Automotive News, the newspaper that covers the global new-car industry, republished a story last week from Bloomberg under the title of “Upgrade envy has drivers trading in cars as often as iPhones.”
Not being familiar with the term “upgrade envy,” I read far enough into the text to learn that people are trading in their cars for brand new ones sooner than has been traditional and simply because they want the technology features they see in newer cars owned by their friends and relatives.
“Upgrade envy has helped Apple Inc. sell millions of pricy iPhones,” the story reports. “Now, it’s the auto industry’s turn, thanks to a raft of new technologies that make cars safer and easier to drive. Must-have features like parking assist and wireless Web access have helped automakers recover from the 2009 bust and charge record prices for their vehicles.”
The story continues, “Many drivers are trading in their cars more often to get the latest gear.”
I had an uncle who traded in his car every two years (in retrospect, he really should have kept that late-‘50s Ford Skyliner with the retractable hardtop), and I remember my parents talking about the wealthy folks in town who bought a new Cadillac every fall just because they could.
I will admit that I’m really out of step with the times. I still have the first — and only — iPhone I’ve ever owned, and while I do have a 2013-model vehicle, it replaced a 13-year-old, 180,000-miler.
Perhaps because I am, I don’t think old means expired. Nor do I see a lot of “upgrade envy” in the classic car community. In fact, I see almost the opposite. As people are in the hobby longer and their tastes mature, I see them seeking not new but old technology.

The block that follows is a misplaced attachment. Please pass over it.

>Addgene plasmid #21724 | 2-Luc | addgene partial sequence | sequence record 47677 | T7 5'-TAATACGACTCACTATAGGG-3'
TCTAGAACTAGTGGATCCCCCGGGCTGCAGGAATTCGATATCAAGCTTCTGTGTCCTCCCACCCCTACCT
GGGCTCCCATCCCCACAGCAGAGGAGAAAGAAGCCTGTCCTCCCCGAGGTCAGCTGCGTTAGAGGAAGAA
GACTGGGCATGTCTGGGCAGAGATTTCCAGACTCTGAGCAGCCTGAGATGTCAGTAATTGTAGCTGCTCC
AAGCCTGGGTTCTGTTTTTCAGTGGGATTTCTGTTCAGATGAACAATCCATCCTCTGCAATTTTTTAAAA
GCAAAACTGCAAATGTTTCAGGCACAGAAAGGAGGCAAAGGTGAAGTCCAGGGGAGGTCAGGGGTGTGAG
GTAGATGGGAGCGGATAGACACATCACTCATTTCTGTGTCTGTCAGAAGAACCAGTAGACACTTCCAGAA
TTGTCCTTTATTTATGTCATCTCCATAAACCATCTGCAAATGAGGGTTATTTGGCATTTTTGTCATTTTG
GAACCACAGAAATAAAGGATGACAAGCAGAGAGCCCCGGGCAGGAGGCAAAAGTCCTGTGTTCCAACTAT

Here’s the classic car collector pattern I’ve seen: Someone gets to a point in life where he or she has enough disposable income or comes into an inheritance and finally can afford to buy the car that he or she wanted but could not afford while in high school or perhaps in college or maybe as he or she was starting a career in the trades or steno pool, or was coming out of the service.
They buy that car and shine and show it, and at those shows they see other cars, most likely rather exotic post-war sports cars, and they want one of those as well. Before long, they’re buying a new house with a larger garage to house what has become a growing car collection.
At some point they realize that pre-war cars are pretty cool, too, and they pursue one, and then another. Eventually, they have such an appreciation of automotive history that they’re willing to tackle the complicated plumbing of a brass-era vehicle.
Instead of “upgrade envy,” classic car collectors have a sort of “retrograde envy” as they seek cars with less instead of more modern technology.
My dictionary says retrograde is a retreat to an inferior state. I don’t think classic car collectors would necessarily agree with that definition.